Thursday, April 7, 2011

Letter In Duke Chronicle Torches Kyrie Irving

(Addison Corriher/The Duke Chronicle)
Let’s be clear, everybody at T.A.H. Worldwide Media believes in the value of a college education.

We also believe that college basketball and pro basketball could benefit from a rule similar to that of the NFL where a player isn’t eligible into his theoretical or actual junior year.  The one and done rule hasn’t helped anybody.

That said all of the jolly folks at T.A.H. are also capitalist and if you are going to offer a young man – no matter if he’s economically disadvantaged or from a family with solid economic under pinnings – millions of dollars to go to “work” playing the game he loves, then we would advocate that he “take the money.”

Of course, there are those people out there that think their chosen university and its players are community property and that they are somehow entitled to four years of service for the benefit of their entertainment.  After all, that’s what sports are – entertainment.

Enter one Chris Cusack author of “An Open Letter To Kyrie Irving” published in the Duke Chronicle two days ago.  Evidently, Mr. Cusack thinks Mr. Irving owes him extended service at his private university of choice in exchange for the platform Irving was given to display his talents while said private university of his choice continued to mint money as a result of Irving and his teammates’ efforts.

A brief excerpt goes like this:  “Rest assured, you’ll never regret leaving Duke after just one year, never wonder what might have been if you stuck around to play with the nation’s No. 2-ranked recruiting class, which by the way includes your longtime friend and teammate Austin Rivers.”

(Let see….make $4.4 million for doing almost nothing if there is a lock out or playing a limited amount of basketball if there is a season (limited as in only two 2010 NBA draft picks are averaging in double figures) or play with the #2 ranked recruiting class and risk further injury (to a toe that already put you out 26 games) that will jeopardize any future NBA career…Hmmm…$4.4 million or #2 recruiting class…We don’t know, that’s a tough call...*)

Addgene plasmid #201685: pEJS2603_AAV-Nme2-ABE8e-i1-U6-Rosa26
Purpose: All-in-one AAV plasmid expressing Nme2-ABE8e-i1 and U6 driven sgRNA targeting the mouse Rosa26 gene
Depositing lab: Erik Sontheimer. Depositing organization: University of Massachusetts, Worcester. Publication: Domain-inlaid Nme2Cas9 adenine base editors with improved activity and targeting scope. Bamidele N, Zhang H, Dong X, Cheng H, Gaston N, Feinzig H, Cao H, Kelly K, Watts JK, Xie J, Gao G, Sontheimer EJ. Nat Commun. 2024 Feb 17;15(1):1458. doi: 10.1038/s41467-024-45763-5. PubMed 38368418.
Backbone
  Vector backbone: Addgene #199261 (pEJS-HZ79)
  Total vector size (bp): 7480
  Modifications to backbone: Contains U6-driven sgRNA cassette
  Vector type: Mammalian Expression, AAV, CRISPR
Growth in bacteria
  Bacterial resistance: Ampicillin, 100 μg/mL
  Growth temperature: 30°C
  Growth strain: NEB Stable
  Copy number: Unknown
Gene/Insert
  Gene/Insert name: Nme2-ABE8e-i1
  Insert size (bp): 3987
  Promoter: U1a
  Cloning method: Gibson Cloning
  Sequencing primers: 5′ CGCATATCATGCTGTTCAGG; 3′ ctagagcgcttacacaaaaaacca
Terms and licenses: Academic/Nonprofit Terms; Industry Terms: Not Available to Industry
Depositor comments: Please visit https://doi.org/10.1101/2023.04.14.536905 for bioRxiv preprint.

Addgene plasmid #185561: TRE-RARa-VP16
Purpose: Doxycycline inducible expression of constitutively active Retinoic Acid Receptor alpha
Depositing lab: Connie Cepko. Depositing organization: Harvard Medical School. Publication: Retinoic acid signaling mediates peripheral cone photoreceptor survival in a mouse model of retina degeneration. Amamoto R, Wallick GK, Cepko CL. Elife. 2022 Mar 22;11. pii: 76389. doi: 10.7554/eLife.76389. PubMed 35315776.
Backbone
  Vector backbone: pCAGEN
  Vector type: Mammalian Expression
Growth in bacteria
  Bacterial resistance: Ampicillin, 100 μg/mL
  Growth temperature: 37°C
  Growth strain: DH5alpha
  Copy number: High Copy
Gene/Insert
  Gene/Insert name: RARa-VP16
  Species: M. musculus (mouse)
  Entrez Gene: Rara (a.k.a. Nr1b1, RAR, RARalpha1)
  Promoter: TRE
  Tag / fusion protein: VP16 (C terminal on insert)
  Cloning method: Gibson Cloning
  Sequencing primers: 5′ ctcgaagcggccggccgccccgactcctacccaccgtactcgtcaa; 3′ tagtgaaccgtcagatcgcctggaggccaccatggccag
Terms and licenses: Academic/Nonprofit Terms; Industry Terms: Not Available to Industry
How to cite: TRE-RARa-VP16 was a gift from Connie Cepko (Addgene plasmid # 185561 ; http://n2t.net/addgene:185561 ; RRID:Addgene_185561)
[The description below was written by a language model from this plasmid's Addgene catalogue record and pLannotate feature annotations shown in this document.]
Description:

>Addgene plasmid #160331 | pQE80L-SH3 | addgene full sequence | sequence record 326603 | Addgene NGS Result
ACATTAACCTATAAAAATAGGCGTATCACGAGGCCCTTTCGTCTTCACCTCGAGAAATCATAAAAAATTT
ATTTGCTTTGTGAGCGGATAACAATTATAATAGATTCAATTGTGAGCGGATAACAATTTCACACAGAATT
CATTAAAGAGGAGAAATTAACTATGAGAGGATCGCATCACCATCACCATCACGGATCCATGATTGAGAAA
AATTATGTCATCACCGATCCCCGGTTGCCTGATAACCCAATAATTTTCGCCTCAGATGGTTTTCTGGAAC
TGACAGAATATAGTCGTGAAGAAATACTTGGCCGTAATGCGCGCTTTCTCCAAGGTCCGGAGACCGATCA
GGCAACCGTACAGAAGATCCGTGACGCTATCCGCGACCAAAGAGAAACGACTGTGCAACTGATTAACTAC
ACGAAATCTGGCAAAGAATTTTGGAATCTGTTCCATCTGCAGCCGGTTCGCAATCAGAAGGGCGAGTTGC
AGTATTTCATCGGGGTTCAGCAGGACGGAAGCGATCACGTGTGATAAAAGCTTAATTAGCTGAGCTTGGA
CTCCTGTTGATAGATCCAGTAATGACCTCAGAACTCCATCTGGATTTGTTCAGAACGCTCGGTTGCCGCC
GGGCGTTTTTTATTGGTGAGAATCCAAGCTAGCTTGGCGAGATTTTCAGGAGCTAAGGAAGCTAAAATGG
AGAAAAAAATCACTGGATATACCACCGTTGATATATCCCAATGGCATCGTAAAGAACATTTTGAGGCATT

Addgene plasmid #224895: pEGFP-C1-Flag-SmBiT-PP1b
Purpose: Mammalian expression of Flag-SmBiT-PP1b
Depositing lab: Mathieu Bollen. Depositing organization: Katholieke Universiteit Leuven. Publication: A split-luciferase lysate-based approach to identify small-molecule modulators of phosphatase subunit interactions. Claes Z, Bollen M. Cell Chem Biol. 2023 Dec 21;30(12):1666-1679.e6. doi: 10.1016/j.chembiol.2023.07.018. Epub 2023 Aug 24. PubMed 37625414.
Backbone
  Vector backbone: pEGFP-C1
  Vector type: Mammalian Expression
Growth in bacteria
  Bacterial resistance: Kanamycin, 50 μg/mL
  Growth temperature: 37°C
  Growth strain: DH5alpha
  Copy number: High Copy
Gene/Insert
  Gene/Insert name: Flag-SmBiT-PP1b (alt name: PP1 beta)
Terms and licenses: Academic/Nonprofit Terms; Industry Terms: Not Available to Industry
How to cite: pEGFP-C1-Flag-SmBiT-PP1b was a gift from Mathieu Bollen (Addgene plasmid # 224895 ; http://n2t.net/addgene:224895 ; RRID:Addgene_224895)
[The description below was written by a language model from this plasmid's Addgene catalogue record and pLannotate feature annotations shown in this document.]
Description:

*Item in italics may be sarcasm.

We won’t drone about this, but we will ask Mr. Cusack a couple questions:  Should you marry and procreate, and should the result of the mating be extraordinarily talented in some way or another (say Mark Zuckerberg talented or LeBron James talented) are you going to deny him the chance to make MILLIONS when those big bucks are offered to him prior to his chronological graduation date from college? 

Will you insist that he not utilize his (James like) talent to secure his (and your) financial future so he can finish college and earn another “banner” and bragging rights for his/your university of choice when the career path he is on features big upfront money on one hand but a high failure rate, career-ending injuries and short careers on the other?

Will you?  Will you be so self-righteous about a game – a form of entertainment – when it’s your child?

No, you won’t. Because now you are a kid -- a college kid who thinks he knows how the world works.  In all probability, you don't.  You'll learn though, and someday when you become a parent you may well view all of this differently.

Chances are your parents are letting you follow your dreams where they lead you.  They led you to Duke.  When you graduate or decide to leave early, they will lead you somewhere else of your choosing.  You won’t ask your fellow students or alums or Crazies where you should live and what you should do for a living.  At some point, you will have earned the right to make those decisions.

Would Irving be a better basketball player if he stayed at Duke another year or two? In all likelihood, yes he would. As would say, Harrison Barnes if he stays at UNC.  But, Irving suffered a major injury and if he is seemingly unwilling to risk his three year guaranteed money as the #1 pick of $14 million on a bad toe, we don't blame him.

Mr. Cusack, you are following your dream.  Let Kyrie Irving enjoy that same freedom.

What's that?  Cusack followed it up with an "explanation" noting he was being sarcastic, not hateful.  Ok, sorry, we blew up.